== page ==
Foreign International Law

The Conduct of Hostilities under the Law of International by Yoram Dinstein

By Yoram Dinstein

A significant other quantity to the author's textbook warfare, Aggression and Self-Defence, 3rd variation (Cambridge 2001), this e-book specializes in matters bobbing up during hostilities among States, emphasizing the newest conflicts in Iraq and Afghanistan. major topics thought of are lawful and illegal fighters, struggle crimes (including command accountability and defenses), prohibited guns, the excellence among warring parties and civilians, valid army targets, and the safety of our environment and cultural estate. Many particular themes that experience attracted a lot curiosity in fresh hostilities also are addressed. additionally on hand: conflict, Aggression and Self-Defence 0-521-79344-0 Hardback $110.00 C 0-521-79758-6 Paperback $40.00 D


Sample text

Protocol I, supra note 3, at 669. 2 Lawful combatancy I. Combatants and civilians Under LOIAC, combatants in an international armed conflict fall into two alternative categories: (i) Members of the armed forces of a belligerent Party (except medical and religious personnel, discussed infra, Chapter 6, I, A, (vii)–(viii)), even if their specific task is not linked to active hostilities. 1 LOIAC posits a fundamental principle of distinction between combatants and non-combatants (civilians)2 (see infra, Chapter 4, I).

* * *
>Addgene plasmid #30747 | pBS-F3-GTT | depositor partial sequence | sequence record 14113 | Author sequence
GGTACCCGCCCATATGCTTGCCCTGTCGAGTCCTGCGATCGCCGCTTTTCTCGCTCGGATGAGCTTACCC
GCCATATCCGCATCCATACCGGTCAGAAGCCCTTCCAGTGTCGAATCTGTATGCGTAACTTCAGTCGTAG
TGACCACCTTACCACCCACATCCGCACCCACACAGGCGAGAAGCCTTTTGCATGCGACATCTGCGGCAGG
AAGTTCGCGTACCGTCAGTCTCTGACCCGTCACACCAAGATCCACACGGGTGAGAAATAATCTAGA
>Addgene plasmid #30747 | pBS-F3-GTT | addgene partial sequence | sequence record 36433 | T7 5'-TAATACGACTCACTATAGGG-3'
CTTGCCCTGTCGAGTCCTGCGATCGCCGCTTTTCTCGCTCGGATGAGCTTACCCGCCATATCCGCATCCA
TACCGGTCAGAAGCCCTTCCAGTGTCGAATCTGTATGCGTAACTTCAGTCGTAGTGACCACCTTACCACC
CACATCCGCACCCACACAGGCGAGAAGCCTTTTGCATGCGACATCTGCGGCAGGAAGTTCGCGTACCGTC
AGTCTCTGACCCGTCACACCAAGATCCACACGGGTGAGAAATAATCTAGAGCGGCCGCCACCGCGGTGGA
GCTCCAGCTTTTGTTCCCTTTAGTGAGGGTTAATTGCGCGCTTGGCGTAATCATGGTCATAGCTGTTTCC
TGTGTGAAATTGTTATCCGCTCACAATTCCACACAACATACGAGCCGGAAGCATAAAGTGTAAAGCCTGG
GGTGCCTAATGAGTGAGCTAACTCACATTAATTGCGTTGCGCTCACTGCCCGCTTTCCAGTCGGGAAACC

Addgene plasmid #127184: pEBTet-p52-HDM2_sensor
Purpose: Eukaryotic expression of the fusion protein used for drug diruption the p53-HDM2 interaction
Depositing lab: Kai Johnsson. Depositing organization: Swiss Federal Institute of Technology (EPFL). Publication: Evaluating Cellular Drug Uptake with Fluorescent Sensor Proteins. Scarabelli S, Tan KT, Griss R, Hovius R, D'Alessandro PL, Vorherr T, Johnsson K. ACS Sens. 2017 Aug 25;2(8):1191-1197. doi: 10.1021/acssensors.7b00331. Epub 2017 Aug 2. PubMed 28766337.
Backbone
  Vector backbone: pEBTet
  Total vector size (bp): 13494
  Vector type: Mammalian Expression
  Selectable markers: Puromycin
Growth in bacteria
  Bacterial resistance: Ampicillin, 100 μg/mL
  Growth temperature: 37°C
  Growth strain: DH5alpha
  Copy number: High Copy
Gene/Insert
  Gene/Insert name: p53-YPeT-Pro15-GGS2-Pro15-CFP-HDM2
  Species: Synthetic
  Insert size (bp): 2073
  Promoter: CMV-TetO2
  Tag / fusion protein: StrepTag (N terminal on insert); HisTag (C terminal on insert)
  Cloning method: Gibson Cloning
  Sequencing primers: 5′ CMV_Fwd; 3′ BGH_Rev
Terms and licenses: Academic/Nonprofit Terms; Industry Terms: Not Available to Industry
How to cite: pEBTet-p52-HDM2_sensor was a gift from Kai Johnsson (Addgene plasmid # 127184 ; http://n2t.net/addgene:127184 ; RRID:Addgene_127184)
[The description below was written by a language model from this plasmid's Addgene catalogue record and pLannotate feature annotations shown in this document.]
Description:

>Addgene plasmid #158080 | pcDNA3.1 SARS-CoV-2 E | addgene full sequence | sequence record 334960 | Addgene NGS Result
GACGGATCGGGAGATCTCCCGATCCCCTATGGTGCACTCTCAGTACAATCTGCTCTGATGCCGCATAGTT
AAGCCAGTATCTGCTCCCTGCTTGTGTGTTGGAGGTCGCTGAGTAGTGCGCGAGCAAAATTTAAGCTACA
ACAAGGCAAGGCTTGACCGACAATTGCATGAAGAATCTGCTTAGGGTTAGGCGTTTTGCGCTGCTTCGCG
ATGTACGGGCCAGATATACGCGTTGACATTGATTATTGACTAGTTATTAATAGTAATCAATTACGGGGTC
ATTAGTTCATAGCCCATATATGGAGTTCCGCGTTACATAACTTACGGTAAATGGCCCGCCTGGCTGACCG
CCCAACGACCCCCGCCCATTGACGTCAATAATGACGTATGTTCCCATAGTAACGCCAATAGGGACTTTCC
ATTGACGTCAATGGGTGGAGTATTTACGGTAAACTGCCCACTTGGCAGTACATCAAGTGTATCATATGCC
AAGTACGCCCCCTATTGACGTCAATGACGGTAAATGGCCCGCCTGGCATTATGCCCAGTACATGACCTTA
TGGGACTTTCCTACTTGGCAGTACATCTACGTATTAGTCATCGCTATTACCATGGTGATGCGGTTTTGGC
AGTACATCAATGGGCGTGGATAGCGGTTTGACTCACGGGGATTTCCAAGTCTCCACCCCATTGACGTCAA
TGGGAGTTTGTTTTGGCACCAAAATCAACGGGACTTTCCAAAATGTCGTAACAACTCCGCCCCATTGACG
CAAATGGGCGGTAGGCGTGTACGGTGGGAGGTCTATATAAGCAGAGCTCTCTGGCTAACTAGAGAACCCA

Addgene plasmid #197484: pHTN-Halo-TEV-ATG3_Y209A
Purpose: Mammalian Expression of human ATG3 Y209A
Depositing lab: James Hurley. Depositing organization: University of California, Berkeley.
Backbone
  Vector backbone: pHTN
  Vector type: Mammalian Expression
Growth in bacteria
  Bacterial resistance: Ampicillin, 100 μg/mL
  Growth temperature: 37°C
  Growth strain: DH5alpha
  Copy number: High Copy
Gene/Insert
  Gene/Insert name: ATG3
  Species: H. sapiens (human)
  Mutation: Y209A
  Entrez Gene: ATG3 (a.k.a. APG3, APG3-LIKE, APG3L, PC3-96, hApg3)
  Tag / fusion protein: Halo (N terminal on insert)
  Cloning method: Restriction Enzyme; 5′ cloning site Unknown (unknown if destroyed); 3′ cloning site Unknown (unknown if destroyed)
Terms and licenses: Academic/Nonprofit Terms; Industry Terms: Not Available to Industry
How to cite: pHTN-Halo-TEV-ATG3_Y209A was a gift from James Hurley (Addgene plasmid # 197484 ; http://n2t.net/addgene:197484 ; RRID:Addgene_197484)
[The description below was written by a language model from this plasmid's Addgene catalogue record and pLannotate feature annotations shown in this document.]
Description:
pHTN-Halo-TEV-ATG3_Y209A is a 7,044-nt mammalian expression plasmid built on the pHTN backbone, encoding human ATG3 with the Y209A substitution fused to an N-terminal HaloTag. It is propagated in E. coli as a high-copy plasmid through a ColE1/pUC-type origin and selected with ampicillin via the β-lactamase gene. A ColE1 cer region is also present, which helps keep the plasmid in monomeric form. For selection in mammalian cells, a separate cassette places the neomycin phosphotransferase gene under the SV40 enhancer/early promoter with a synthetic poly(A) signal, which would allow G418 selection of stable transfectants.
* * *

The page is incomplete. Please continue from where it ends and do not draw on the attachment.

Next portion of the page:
See C. Aff. 301, 309 (2002). , between the Taliban forces and the Americans). LOIAC will control only the international military operations. As the International Court of Justice pronounced in the Nicaragua case of 1986: The conflict between the contras’ forces and those of the Government of Nicaragua is an armed conflict which is ‘not of an international character’. 47 (ii) Armed conflicts may also be mixed vertically in the sense that what has started as an intra-State armed conflict evolves into an inter-State armed conflict.

It is true that sometimes the act which turns a person into an unlawful combatant constitutes by itself an offence (under either domestic or international law) and can be prosecuted and punished as such before a military tribunal. But the fulcrum of unlawful combatancy is that the judicial proceedings may be conducted before regular domestic (civil or military) courts and, significantly, they may relate to acts other than those that divested the person of the status of lawful combatant. Even when the act negating the status of a lawful combatant does not constitute a crime per se (under either domestic or international law), it can expose the perpetrator to ordinary penal sanctions (pursuant to the domestic legal system) for other acts committed by him that are branded as criminal.